Seattle has a tremendous opportunity to redevelop KeyArena as a premier sports and entertainment venue. It must do so in a way that’s transparent and provides the best deal possible for the public.
SEATTLE is in a remarkable position with multiple proposals to create a stellar new sports and entertainment venue.
Instead of groveling for someone to build an arena, and possibly bring back the Seattle Sonics, Seattle gets to choose between three legitimate consortiums vying to build a landmark sports facility.
Seattle should use its strong negotiating position to secure an arena deal that sets new standards for protecting the public’s interest and transparency.
The city is rightly focusing on redeveloping KeyArena, instead of pursuing Chris Hansen’s proposal for an arena south of downtown.
Hansen’s proposal would jeopardize an essential maritime-industrial corridor. His chances of securing an NBA team have also dimmed, particularly since his former ally Steve Ballmer bought the Los Angeles Clippers.
The City Council bravely took a stand against Hansen’s project last May, rejecting the vacation of a street through his arena site.
City Hall initially kept quiet a consultant report saying the arena remains a viable option for the NBA and NHL.
But that report piqued the interest of entertainment industry behemoth Anschutz Entertainment Group (AEG) and Oak View Group, a newer company led by an AEG veteran.
In April, they submitted offers to redevelop the arena. They propose spending $520 million to $564 million to renovate and enlarge the facility and control its operation for up to 85 years.
Seattle should treat these as opening offers and push for a better deal. Although outgoing Mayor Ed Murray is fast-tracking this project potentially to burnish his legacy, the City Council should take the time necessary for a thorough review of this once-in-a-generation opportunity.
Here are principles the city should consider as it moves forward.
Transparency: Murray initially said arena developers must provide “100 percent” of the project funding. The request for proposals said the facility must be built and operated “with minimal city financial participation.”
Yet the developers both call for substantial public funds, including financing and diversion of revenue streams such as ticket taxes and naming rights. AEG proposed $250 million of city financing and Oak View included Port of Seattle financing.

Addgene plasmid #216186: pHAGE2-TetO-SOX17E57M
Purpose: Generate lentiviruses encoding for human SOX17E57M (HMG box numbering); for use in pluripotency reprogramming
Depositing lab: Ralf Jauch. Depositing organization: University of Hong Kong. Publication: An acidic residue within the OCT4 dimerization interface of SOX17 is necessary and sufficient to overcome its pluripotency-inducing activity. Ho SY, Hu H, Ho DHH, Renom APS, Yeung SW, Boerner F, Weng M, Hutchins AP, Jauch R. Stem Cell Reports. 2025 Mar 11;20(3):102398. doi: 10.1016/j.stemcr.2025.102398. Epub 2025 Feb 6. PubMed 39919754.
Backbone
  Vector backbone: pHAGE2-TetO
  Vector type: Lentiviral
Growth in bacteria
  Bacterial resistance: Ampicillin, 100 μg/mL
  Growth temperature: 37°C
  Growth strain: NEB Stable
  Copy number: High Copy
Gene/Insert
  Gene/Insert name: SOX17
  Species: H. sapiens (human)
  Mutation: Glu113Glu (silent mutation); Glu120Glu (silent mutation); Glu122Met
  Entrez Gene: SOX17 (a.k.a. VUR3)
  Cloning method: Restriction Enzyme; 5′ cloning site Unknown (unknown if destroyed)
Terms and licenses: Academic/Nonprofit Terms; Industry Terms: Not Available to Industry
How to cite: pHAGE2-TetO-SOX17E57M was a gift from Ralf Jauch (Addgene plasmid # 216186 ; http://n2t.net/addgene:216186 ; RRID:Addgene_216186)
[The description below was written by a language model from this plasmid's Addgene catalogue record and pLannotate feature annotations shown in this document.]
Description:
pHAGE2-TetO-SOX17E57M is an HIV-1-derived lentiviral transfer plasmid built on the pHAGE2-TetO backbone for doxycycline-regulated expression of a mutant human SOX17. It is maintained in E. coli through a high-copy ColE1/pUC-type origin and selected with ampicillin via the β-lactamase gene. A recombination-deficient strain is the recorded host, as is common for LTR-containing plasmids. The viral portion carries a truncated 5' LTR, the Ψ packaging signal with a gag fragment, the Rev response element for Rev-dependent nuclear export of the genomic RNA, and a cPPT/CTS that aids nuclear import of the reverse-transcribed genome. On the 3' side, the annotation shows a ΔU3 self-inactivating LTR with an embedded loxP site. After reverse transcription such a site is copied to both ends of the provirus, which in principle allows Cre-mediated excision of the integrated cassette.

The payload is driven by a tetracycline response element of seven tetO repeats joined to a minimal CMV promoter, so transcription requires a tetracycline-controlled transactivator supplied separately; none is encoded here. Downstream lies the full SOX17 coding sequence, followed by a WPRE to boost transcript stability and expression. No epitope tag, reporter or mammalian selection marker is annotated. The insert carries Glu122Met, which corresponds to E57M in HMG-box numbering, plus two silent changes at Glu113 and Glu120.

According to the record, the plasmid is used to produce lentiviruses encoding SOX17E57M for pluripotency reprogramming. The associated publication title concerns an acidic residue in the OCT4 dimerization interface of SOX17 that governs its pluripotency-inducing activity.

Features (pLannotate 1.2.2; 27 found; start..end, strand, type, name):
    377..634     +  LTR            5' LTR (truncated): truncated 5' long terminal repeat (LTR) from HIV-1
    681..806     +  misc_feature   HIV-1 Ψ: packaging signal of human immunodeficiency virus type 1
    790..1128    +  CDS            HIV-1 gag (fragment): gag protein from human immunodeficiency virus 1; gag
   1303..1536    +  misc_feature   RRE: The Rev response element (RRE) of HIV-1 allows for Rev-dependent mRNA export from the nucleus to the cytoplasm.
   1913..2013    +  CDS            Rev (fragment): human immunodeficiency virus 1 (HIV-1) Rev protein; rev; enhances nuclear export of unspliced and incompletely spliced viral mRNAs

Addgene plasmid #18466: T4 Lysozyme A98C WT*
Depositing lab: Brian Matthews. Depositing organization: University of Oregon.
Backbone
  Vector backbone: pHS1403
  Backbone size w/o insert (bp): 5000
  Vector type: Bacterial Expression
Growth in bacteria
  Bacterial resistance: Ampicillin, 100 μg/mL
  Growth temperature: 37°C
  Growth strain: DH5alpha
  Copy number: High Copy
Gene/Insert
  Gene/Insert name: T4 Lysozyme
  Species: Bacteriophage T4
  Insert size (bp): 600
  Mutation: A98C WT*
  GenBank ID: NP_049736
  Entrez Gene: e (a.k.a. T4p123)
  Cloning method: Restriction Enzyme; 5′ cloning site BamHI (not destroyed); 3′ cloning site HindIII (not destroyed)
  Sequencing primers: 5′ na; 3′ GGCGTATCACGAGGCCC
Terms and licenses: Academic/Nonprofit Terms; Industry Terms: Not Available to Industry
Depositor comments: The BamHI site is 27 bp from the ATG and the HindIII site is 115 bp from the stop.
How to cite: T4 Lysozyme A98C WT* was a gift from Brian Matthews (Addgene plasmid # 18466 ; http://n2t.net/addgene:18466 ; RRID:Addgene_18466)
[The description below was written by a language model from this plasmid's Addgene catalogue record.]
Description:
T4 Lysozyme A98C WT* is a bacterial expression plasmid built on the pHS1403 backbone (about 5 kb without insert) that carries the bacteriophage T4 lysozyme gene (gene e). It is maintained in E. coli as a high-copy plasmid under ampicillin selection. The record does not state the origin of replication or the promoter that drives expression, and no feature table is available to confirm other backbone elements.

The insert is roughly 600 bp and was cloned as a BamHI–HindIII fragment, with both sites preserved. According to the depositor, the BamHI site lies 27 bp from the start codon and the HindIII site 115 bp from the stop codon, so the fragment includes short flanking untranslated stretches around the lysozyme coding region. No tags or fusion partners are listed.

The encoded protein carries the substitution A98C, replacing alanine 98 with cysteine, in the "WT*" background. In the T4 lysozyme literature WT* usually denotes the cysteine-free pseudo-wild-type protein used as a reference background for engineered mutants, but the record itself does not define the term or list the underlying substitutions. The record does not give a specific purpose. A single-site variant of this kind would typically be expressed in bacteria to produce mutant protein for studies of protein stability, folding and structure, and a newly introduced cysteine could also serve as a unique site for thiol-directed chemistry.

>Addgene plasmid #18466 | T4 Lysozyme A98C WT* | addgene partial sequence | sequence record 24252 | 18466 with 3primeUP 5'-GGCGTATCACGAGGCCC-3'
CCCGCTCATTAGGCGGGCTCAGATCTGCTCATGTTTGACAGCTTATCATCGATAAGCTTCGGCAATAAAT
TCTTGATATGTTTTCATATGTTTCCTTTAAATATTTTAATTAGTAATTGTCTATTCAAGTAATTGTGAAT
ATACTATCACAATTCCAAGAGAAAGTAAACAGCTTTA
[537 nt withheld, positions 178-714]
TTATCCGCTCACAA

Some public investment is reasonable in such a project.
But Murray and the City Council must clearly explain what current and potential city revenue is being contributed. Independent experts may be needed to analyze the cost and benefits.
Protect taxpayers: The arena lately generated more than $1 million in yearly profit. A city that pleads poverty, saying it can’t afford parks and libraries without levies, must not easily give up such revenue. The deal should provide at least as much direct revenue, not just theoretical economic benefits.
Rent and other proceeds must escalate with inflation. The city should not lease its premier facility for nearly a century at a fixed rate.
Privatization: The city should not allow the developer to sell naming rights and premium seating across the rest of Seattle Center, as AEG proposed. It’s a public park, not a theme park.
Transportation: The success of the arena and center depends on visitors from around the region. Transit, bicycling and walking are not options for the majority of them.
AEG and Oak View coddle City Hall fantasies of a nonmotorized utopia, waxing on about bikes, sustainability and ride-sharing. But they also explicitly say that most patrons will continue driving, even after mass transit expands.
Hansen offered around $20 million to address traffic in Sodo. The city should receive at least that much from the arena developer.
Substantial new parking is needed since nearby surface lots are mostly developed.
Both proposals lean on the Monorail to address traffic concerns. Increasing Monorail usage is a nice goal but an unrealistic solution to the large-scale congestion arena events create.
The city has a tremendous opportunity to partner with a reputable operator and lure the NBA and NHL to Seattle.
This must be done right — carefully and realistically — to build lasting support across the city and region, and ensure the venue succeeds for everyone.